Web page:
The Internal Revenue Code is clear that property used primarily for personal use - a primary residence, a second home or vacation home - does not qualify for section 1031 like-kind exchange treatment. However, investors can combine the tax deferral benefits of section 1031 exchange with the tax benefits of the Code Section 121 exclusion for sale of a personal residence to minimize their tax burden.

Under the Section 121 rules, a taxpayer can sell property owned and used as their primary residence and exclude up to $500,000 (if married filing a joint return) or $250,000 (if single). The taxpayer must live in the primary residence for at least 24 months out of the last 60 months. This rule, changed in May 1997, allows a full exclusion every two years. Tax Rules on Sale of Personal Residence  should be reviewed to ensure the guidelines are met.

Investors can benefit by combining 1031 exchange rules with the primary residence exclusion. By exchanging investment property into a replacement property that is held for investment purposes and subsequently, after a period of time, converting the rental property into a primary residence, a real estate investor can, not only defer their capital gains, they can exclude a significant portion of their tax burden. How to Roll Over Investment Property to Personal Residences explains the strategy used to benefit from this strategy.

New rules regarding the conversion of 1031 exchange property into primary residences were put in place in 2004. A five-year ownership requirement involving the tax-free sale of a personal residence for replacement property in a tax-deferred like-kind exchange was created. A personal residence that was initially acquired as a Section 1031 replacement property and subsequently converted to a personal residence is required to be owned by the taxpayer for five years before the home is eligible for a tax free sale under Code Section 121. Five Year Ownership Requirement on Sale of Personal Residence Involved In a Previous Exchange explains this new requirement.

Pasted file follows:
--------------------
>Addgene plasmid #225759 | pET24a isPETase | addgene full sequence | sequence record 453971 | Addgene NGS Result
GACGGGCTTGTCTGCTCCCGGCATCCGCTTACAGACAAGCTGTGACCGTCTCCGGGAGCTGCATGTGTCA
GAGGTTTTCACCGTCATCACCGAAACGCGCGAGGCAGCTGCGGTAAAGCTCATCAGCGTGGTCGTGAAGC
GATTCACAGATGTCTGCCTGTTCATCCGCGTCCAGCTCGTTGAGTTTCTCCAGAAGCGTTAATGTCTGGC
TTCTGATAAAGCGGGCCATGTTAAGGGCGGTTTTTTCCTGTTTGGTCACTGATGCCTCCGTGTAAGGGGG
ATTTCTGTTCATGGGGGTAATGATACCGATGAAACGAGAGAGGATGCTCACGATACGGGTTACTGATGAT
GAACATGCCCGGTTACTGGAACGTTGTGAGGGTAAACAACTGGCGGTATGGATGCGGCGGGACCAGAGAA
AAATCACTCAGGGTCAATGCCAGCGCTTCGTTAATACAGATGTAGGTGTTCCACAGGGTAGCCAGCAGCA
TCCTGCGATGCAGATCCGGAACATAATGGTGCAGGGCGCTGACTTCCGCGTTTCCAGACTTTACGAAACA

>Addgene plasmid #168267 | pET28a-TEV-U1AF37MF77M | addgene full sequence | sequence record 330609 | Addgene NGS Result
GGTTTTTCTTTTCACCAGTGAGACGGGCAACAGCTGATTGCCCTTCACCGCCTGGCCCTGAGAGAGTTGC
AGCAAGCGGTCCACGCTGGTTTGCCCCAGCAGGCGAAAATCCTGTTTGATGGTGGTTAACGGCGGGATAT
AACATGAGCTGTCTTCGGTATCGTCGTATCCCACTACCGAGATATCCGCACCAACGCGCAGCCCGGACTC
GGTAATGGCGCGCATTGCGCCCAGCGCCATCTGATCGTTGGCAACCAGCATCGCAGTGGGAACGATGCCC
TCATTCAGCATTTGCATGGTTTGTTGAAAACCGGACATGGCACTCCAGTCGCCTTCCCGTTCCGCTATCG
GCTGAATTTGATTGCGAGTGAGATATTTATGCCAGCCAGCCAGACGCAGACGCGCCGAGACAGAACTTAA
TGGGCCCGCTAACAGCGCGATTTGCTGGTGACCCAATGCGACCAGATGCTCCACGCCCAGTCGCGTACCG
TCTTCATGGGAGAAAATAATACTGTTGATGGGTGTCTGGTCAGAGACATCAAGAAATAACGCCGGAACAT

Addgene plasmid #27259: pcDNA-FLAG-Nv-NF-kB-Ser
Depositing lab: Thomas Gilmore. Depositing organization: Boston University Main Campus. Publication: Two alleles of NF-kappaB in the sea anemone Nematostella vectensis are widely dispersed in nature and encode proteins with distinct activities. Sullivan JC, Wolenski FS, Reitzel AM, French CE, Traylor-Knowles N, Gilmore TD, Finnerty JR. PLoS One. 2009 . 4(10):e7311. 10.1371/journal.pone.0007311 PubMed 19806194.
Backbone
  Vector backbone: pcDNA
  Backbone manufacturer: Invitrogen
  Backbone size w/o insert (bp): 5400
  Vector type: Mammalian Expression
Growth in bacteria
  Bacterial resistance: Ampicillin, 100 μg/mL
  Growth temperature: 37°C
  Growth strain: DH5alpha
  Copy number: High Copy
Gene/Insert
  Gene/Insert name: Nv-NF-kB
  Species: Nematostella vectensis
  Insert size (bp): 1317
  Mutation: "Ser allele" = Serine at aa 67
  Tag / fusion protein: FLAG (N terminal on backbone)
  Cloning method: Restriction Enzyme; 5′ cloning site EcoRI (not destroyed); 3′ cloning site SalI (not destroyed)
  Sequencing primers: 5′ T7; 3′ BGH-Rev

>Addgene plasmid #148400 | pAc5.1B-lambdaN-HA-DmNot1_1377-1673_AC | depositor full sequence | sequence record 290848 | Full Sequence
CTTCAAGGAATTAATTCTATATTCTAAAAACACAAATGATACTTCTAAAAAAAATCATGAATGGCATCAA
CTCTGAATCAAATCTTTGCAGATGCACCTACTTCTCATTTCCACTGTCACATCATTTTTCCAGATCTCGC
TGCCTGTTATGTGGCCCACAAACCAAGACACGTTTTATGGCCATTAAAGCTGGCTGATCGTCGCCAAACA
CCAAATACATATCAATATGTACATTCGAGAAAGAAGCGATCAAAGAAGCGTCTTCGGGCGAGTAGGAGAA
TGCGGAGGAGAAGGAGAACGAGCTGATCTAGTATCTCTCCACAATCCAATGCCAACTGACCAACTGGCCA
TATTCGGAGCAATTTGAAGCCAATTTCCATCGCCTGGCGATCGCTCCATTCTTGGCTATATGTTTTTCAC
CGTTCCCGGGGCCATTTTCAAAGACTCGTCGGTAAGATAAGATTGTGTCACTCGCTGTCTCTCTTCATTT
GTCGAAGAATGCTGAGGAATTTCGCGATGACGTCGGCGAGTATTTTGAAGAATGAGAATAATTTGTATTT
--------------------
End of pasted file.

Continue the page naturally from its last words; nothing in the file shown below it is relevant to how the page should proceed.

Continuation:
Vacation property may also qualify for an exchange. However, an owner of vacation property must be able to show that his intent was to hold the real estate for investment purposes and not for personal use. In 2008, the IRS issued Rev. Proc. 2008-16 which established a Safe Harbor for Exchanges of Vacation Homes and Conversions to or from Personal Residences.